It is essential that the instructor take the time to plan and organize the learning experience when engaged in teaching at a distance. The instructional design process provides the framework for planning. More often are we seeing traditional courses being redesigned and offered as distance learning. But often do not follow the instructional design process for a successful learning environment. As I reviewed this week Open Course resources, because they were entirely free, gave me the impression that they would be poorly designed. I have come to realize, that free doesn’t necessarily mean poor planning. As I reflect on this week’s Resources, an effective online course begins with planning. Being able to plan what you are going to teach through effective content guidelines allows for easy access of student use.

The Open Course that I examined was Massachusetts Institute of Technology Open Course: A free and open educational resource for educators, students, and self-learners around the world. http://ocw.mit.edu/index.html

The courses appeared to be carefully pre-planned and designed for a distance learning environment. The courses organization of content accessibility was like that of Walden University. Each instructor starts of by welcoming you to the course with course features, highlights, and a brief course description. Each course does a great job at deciding what knowledge, skills, and outcomes the student will gain after completing the course. Most institutions do not employ trained, professional instructional technology consultants whose functions are to assist faculty in online course development and the creation on learning objects (Simonson, 2010). One course in particular, Computational Camera and Photography, did not do a good job structuring the course activities to enable students to achieve the learning outcomes. I would go out on the limb to say that this was a shovelware course (p. 248). When instructors are able to do a thorough analysis, they will usually find out what the learner needs at each level as the course progress. Within the course description it states that, “students will learn hands-on projects”, but never explains anything about the equipment being issued or actually being demonstrated through online videos. This course does not follow the recommendations for online instruction as listed in your course textbook which states that:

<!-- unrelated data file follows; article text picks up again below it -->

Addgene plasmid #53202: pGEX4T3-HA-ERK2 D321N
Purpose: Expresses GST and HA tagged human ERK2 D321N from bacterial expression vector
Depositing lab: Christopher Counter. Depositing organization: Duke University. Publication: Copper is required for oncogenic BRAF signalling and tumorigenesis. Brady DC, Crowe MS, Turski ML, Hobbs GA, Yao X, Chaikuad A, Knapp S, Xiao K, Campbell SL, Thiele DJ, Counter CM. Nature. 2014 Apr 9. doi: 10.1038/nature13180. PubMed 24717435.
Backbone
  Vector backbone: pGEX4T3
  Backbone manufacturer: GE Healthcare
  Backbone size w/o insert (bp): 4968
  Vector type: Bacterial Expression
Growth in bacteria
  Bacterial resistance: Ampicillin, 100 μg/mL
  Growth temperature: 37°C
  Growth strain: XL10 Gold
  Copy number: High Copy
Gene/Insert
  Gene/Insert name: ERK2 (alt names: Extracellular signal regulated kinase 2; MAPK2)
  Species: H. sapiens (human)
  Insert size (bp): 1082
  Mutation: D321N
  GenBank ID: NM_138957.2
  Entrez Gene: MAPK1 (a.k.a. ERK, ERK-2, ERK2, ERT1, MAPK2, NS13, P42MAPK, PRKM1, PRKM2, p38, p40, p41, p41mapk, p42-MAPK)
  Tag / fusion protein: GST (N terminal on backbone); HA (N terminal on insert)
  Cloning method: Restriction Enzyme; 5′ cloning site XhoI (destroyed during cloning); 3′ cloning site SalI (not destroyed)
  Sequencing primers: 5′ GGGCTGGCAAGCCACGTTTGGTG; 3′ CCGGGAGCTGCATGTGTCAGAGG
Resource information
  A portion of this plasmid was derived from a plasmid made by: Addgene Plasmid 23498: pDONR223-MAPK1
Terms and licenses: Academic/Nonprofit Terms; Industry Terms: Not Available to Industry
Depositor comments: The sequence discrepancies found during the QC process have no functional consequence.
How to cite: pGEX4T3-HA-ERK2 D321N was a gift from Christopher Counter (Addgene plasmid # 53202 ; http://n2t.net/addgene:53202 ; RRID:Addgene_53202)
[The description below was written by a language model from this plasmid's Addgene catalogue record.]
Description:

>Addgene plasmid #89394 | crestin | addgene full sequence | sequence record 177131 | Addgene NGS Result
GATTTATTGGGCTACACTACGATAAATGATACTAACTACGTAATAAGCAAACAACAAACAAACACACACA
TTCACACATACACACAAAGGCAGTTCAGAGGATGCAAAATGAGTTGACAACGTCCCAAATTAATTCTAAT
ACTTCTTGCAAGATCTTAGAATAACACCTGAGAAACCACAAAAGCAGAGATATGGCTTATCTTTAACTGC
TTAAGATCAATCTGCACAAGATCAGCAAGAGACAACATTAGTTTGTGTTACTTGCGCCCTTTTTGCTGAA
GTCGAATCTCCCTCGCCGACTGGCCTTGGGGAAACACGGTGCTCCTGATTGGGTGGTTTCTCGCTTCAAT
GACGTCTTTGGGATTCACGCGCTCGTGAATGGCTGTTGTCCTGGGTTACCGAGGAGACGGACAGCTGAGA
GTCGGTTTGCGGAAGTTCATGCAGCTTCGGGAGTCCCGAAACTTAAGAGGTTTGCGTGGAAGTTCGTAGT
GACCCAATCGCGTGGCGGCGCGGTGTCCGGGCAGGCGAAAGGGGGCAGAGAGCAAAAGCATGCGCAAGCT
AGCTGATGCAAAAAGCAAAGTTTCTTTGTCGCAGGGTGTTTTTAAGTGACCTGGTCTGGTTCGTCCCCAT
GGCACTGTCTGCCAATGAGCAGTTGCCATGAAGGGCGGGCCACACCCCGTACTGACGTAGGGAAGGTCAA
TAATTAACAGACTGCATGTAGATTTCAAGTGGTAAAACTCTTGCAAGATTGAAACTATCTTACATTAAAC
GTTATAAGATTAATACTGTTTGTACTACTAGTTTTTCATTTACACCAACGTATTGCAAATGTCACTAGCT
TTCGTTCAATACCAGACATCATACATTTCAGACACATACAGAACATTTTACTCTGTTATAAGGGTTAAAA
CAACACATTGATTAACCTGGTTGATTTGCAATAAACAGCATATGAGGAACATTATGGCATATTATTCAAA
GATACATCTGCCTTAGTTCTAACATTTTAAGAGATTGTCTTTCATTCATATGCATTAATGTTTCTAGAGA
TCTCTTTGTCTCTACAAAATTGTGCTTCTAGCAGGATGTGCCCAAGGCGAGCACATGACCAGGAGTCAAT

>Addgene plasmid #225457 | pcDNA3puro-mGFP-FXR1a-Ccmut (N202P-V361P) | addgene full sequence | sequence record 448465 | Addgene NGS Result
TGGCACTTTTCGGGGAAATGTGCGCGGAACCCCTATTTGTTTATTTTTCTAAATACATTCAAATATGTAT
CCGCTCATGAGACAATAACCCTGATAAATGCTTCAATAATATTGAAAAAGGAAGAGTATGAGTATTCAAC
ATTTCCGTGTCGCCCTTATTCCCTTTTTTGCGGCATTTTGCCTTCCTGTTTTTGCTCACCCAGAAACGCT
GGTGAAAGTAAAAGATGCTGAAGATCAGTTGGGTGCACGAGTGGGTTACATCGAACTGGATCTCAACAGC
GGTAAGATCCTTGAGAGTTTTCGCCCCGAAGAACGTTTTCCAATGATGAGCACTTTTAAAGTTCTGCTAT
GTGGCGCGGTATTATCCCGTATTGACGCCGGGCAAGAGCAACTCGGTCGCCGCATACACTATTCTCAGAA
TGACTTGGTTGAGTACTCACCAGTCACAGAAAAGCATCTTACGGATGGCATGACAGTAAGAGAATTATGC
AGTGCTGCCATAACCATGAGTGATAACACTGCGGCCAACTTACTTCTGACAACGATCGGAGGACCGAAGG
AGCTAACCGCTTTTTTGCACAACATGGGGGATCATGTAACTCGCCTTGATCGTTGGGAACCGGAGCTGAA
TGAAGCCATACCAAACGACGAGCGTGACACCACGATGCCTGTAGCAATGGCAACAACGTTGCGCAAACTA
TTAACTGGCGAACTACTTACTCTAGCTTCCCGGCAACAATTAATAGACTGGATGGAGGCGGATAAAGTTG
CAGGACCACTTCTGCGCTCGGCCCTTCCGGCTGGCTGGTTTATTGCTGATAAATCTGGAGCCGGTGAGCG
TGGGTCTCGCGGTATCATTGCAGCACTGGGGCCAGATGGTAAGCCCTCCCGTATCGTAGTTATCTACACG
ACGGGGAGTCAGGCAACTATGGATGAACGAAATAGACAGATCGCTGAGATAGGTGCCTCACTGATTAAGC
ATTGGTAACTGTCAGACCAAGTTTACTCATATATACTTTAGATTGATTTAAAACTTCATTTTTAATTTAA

• Training must be provided at the beginning of the course through online tutorials

• Stated the purpose of the assignments

• Identification of the intended audience

• Examples and non-example content

• Links to relevant resources

• Identification of the required components of the assignments

• Instructions for submitting assignments

Although Massachusetts Institute of Technology, stated that the development of their online open course resources were not intended for distance learning, their course are designed for independent learners who have few additional resources available to them. Because of this, the course designer implementation of course activities does not maximize active learning for the students. Some of the course have materials arranged in logical sequences and include some multimedia such as video and simulations but others simple state that video content is not available at this time. Because distance learning involves various forms of visual media such as text, handouts, videos, audio, and other graphical elements, content must be organize for student in a logical way (Simonson, 2010). Whether content is laid out in modules, units, or topics, you must decide the pace of instruction for the learner.

Massachusetts Institute of Technology Open Course: A free and open educational resource for educators, students, and self-learners around the world.
http://ocw.mit.edu/index.html

Simonson, M., Smaldino, S., Albright, M., & Zvacek, S. (2009). Teaching and learning at a distance: Foundations of distance education (4th ed.) Boston, MA: Pearson.